The U.S. Supreme Court in Shute v. Carnival Cruise Lines, 499 U.S. 585 (1991) held the Shutes, who were injured on a Carnival Cruise ship in waters off Mexico, must file suit in Florida pursuant to the forum selection provision printed on the back of their ticket.   The Shutes filed suit in their home state of Washington.  The cruise ship departed from California.  Shute is still one of the most far reaching holdings enforcing adhesion-like forum selection provisions.  The Shutes also had a strong argument that they lacked notice of the forum selection/choice of law provisions.  

In the recent running aground of the Italian Costa Concordia operated by Costa Crocier, which is controlled by Carnival, the ship departed near Rome.  Approximately 120 United States citizens were on board and two may still be missing.  With respect to notice of the forum selection and choice of law provisions, information is much easier to obtain now than it was when Shute was decided.  For example, Carnival now posts its ticket contract online.  Carnival’s contract includes a mandatory arbitration provision as well as a forum selection clause, limits on liability, and restricted statute of limitations periods.   Costa Crocier also posts their ticket contract online.  The Costa contract includes forum selection, arbitration and choice of law provisions at Section 2.    

For claims involving personal injury or death, the Costa contract includes a forum selection clause for Broward County, Florida for cruises that depart from, visit or return to a U.S. port.  In contrast, U.S. port related economic loss claims are subject to an arbitration provision.  Under the Costa contract, any cruise that does not depart from, visit or return to a U.S. port, all claims must be filed in Genoa, Italy, and Italian law applies.  The Costa contract also includes a jury waiver provision.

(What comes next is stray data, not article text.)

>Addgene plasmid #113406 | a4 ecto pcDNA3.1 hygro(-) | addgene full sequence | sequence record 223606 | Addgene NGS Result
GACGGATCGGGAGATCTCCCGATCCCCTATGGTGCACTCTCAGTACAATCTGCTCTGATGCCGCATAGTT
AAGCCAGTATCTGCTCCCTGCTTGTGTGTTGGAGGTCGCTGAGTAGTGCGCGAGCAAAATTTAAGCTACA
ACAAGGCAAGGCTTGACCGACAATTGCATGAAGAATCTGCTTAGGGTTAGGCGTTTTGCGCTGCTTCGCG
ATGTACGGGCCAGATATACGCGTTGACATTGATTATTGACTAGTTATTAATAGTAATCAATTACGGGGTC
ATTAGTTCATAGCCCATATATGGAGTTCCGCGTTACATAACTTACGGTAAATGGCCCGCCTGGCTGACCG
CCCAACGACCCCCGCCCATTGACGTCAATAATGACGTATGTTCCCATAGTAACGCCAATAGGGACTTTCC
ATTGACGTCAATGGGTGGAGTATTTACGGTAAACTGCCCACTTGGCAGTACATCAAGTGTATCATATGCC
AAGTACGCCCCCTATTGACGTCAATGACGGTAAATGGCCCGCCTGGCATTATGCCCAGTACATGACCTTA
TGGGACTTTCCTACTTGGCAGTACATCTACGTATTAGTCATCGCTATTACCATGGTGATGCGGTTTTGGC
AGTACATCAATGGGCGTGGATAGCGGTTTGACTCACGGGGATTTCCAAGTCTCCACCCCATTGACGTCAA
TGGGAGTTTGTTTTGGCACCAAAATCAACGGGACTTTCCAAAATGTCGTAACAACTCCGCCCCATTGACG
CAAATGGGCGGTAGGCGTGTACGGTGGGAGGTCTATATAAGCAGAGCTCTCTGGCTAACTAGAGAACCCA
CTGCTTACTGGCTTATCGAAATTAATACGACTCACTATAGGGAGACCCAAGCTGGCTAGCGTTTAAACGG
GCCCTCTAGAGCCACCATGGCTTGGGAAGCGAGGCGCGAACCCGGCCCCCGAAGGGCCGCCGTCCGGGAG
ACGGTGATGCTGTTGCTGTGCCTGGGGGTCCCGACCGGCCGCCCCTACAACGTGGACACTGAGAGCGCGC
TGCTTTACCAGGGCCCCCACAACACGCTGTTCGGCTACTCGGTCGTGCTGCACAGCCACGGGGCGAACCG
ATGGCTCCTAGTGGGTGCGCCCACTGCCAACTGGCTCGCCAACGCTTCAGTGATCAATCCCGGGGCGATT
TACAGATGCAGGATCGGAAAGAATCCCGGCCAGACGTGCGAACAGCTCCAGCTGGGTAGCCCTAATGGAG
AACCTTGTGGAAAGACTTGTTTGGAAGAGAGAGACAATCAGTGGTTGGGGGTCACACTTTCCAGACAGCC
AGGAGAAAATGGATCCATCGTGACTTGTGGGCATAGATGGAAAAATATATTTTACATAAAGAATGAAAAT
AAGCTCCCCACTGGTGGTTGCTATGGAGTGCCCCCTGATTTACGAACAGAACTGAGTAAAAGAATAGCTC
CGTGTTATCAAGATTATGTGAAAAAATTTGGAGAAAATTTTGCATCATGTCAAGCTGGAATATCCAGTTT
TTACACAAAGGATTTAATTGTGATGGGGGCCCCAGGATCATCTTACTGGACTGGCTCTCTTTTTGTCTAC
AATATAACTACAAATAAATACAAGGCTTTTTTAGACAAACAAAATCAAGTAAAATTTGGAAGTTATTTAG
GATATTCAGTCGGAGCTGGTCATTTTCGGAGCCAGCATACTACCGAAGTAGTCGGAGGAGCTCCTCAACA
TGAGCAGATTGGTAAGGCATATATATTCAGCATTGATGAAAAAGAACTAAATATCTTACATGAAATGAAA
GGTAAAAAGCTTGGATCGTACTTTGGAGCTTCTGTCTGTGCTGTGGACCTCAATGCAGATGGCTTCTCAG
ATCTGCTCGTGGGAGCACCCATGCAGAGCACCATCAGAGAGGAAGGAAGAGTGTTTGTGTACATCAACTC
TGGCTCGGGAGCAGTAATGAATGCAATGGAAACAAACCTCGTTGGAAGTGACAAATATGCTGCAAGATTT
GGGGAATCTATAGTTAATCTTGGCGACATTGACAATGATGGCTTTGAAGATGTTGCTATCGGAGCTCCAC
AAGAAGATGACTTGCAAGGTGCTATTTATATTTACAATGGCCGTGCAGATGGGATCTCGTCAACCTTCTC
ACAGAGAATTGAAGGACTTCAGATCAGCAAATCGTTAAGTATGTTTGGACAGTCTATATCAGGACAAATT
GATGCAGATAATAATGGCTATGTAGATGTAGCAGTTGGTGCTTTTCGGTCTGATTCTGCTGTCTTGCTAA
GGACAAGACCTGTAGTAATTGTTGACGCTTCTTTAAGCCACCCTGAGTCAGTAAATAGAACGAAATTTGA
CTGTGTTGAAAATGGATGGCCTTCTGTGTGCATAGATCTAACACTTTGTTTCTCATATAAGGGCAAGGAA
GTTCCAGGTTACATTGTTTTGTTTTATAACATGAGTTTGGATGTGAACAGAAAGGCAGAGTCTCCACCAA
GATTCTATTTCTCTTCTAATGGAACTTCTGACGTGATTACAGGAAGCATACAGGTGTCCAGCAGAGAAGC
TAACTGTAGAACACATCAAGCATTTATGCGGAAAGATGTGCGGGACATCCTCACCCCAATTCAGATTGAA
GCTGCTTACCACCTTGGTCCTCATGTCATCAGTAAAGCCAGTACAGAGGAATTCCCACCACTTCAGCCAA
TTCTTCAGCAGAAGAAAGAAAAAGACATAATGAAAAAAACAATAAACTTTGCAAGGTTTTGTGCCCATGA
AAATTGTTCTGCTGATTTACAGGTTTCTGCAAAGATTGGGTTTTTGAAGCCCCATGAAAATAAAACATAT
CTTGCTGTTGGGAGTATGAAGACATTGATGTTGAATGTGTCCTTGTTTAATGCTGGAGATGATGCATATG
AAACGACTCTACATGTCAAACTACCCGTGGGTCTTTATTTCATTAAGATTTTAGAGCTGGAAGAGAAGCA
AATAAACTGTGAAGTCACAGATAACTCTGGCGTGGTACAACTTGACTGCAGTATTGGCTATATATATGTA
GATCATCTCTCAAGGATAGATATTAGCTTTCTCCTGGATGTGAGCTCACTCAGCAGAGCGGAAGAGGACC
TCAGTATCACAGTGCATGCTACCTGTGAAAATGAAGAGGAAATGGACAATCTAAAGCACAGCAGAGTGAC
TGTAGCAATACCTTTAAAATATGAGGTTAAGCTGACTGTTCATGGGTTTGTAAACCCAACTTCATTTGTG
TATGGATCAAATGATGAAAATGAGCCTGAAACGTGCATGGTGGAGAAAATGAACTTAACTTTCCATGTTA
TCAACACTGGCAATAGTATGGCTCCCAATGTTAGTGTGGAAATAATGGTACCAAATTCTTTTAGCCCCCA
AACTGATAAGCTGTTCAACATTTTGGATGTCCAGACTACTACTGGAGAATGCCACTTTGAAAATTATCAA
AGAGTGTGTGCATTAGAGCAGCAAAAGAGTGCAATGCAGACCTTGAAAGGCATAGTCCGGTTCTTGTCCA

When a district court applies a forum selection provision, it usually does so via 28 U.S.C. § 1404, whereas a state court would dismiss the case.  Italy is not a district to which a federal case can be transferred, so dismissal is likely remedy if court enforces forum selection provisions for U.S. citizen cases filed in their home state, or even in Florida.  See e.g., Albemarle Corp. v. Astrazeneca U.K, Ltd., 628 F.3d 643, 651 (4th Cir. 2010) (applying English law / federal common law to enforce forum selection clause via dismissal).  Albemarle also suggests that Costa Concordia related claims filed in the U.S. would still be analyzed under the four factor “unreasonableness” test set forth in M/S Bremen v. Zapata Off–Shore Co., 407 U.S. 1 (1972) (holding forum selection clause may be found unreasonable if “(1) [its] formation was induced by fraud or over-reaching; (2) the complaining party ‘will for all practical purposes be deprived of his day in court’ because of the grave inconvenience or un-fairness of the selected forum; (3) the fundamental unfairness of the chosen law may deprive the plaintiff of a remedy; or (4) [its] enforcement would contravene a strong public policy of the forum state.”).     

Here, proponents of avoiding Costa Crocier’s forum selection clause and choice of Italian law may argue factors two, three and four.  An analysis of Italian law related to factor three is beyond the scope of this blog post!